Extinction Rebellion protesters covered in fake blood have glued themselves to an entrance to London Fashion Week.
Pictures posted by the group on Friday morning show activists blocking doors to the trade show venue in The Strand, while others poured buckets of fake blood around the entrance to create a "bleeding red carpet".
The environmental campaign movement said it was staging the so-called "die-in" to urge the fashion industry to "tell the truth about its contribution to the climate and ecological crisis".
The protesters, wearing white clothes with red blood stains, were photographed holding hands and carrying flags.
Extinction Rebellion said the protest marked the start of five days of action targeting the fashion industry which had "blood on its hands" due to its environmental record.
A separate protest outside London Fashion Week is planned by People for the Ethical Treatment of Animals (Peta) supporters, who will douse themselves in "toxic slime" to highlight the "leather industry's planet-poisoning waste".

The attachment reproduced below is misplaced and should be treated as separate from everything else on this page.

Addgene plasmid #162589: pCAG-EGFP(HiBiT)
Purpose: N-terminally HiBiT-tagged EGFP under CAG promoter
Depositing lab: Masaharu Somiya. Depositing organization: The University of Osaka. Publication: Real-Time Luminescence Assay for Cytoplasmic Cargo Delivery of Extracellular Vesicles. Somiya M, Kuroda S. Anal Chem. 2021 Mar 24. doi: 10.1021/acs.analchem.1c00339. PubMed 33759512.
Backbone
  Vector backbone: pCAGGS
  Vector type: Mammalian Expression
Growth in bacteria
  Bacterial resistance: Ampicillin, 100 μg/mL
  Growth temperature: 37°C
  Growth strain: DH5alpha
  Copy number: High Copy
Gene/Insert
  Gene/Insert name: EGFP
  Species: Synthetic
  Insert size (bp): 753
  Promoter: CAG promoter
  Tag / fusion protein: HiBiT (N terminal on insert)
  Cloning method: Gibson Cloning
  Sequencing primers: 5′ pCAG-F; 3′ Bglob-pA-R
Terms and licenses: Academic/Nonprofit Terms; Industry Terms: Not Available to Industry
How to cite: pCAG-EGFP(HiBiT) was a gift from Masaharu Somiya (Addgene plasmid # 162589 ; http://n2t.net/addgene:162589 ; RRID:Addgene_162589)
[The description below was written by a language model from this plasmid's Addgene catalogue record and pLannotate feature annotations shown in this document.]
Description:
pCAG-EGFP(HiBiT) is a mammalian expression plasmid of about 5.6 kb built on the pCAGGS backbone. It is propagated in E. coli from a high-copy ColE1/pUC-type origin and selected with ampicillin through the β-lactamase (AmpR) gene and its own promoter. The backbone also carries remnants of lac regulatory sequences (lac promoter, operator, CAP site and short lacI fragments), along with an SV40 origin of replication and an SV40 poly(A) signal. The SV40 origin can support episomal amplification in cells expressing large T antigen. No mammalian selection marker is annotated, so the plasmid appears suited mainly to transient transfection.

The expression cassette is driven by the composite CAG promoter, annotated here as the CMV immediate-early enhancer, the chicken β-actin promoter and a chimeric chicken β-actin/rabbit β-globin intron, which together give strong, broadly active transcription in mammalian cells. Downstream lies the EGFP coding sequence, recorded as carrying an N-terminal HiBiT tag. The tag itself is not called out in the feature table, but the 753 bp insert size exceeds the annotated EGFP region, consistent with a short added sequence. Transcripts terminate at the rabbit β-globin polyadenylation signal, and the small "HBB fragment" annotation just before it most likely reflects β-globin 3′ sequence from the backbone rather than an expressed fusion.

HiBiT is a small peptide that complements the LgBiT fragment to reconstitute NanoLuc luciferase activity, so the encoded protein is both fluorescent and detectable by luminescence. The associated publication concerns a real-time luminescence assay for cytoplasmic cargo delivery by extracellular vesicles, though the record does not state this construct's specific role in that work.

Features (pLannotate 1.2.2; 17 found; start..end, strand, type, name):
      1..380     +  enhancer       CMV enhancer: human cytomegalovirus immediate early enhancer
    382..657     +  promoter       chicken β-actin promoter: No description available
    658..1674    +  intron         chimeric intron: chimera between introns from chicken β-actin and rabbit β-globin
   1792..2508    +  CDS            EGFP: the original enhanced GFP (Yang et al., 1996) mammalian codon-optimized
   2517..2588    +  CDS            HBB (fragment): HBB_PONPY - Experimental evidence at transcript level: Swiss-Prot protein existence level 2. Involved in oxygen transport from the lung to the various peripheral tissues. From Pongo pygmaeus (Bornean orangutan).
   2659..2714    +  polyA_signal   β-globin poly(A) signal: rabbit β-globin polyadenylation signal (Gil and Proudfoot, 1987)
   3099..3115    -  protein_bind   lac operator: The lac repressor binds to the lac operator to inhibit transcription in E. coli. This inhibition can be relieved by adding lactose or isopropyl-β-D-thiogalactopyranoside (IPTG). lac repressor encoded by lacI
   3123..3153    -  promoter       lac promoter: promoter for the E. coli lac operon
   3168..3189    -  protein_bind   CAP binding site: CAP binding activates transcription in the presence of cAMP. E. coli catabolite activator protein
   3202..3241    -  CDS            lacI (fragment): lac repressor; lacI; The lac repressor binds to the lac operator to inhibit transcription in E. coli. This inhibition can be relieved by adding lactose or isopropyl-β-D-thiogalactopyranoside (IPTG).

Extinction Rebellion activist Sara Arnold, 32, who is the founder of a fashion rental company, said: "Instead of the fashion industry exploiting sustainability to sustain business as usual, it should use its influence and creativity to sustain life on Earth.
"The industry is set to grow by 63% between now and 2030. It is time for it to admit that it has failed to make itself sustainable.
"The fashion industry's footprint grows season after season. It has now run out of time. We must act now."
Extinction Rebellion said the fashion industry is one of the most polluting industries in the world, with a carbon footprint more than that of international flights and shipping combined.
The group added that the industry is set to grow by 63% by 2030, which will lead to "even more destructive emissions".
Extinction Rebellion said the five days of action targeting the fashion industry will come ahead of an International Rebellion beginning on October 7, which will see cities across the globe call for immediate action on the climate and ecological crisis.
A spokeswoman for the event refused to comment.